Blood gushing from stabbed eyes. Sipping poison slipped by one’s very own sister. Fathers turning against their sons. Such are the horrid outcomes of the characters in King Lear. Shakespeare has written one of the greatest tragedies of all time with this play and from the very start, has provided no cushion of happiness for his viewers. They are immediately thrust into a world of turmoil-Lear’s favorite daughter is banished by him, Gloucester is deceived by his younger son, Lear is sent into a storm by his ungrateful heirs…and the list goes on. Yet, what is it that causes these wretched consequences? Is it because there are many diabolical personalities in the play? Many mistakes made by fathers in disbelieving their trustworthy children? No. The answer is that society is ultimately responsible for the end results of the play. The world of King Lear demonstrates for the audience, by illustrating with its various characters and their doings that a society built around a social hierarchy and material wealth will always be a place of unhappiness, filled with people committing wicked actions.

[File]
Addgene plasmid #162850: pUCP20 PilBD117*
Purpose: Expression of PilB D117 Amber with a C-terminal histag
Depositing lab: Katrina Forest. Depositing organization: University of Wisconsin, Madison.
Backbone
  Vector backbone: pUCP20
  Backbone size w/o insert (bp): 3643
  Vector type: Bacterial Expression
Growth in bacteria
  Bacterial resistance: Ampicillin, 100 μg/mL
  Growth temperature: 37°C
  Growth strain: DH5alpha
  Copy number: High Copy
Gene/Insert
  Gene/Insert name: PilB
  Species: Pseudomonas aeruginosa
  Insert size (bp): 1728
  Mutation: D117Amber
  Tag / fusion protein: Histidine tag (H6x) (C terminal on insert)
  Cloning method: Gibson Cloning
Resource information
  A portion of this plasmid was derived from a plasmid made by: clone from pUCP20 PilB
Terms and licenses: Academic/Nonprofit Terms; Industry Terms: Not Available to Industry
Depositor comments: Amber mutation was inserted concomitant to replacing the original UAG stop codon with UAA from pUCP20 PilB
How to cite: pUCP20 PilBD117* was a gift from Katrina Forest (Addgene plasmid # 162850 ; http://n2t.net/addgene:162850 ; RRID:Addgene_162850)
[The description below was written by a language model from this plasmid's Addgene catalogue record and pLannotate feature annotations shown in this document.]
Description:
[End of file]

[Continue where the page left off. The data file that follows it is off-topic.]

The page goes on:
Shakespeare scribbled King Lear away between the years 1603 and 1606. This was a tumultuous time because Queen Elizabeth I had died but had left no heir and no husband to seize her monarchy. Therefore, the citizens were worried and the competition for her regency was strong. In writing the play, Shakespeare broached this uneasy topic by creating the character King Lear, who is unsure of whom to pass down his power too. Thus, Shakespeare builds a setting with many of the current concerns and problems of his Elizabethan world (yet they are approached in a disguised manner). This time period in England was one where...
“King Lear: Background on Shakespeare.” PBS. PBS, n.d. Web. 20 Jan. 2014.
Signet Classic Edition Teacher’s Guide. Hern, Leigh Ann; Ellis, W. Gieger; Reed, Aretha J. S. (co-eds.), Penguin. Web
Shakespeare, William, Barbara A. Mowat, and Paul Werstine. The Tragedy of King Lear. New York: Simon & Schuster Paperbacks, 2009. Print.
“The Stucture of Elizabethan Society.” Walter Nelson. N.p., n.d. Web. 20 Jan. 2014.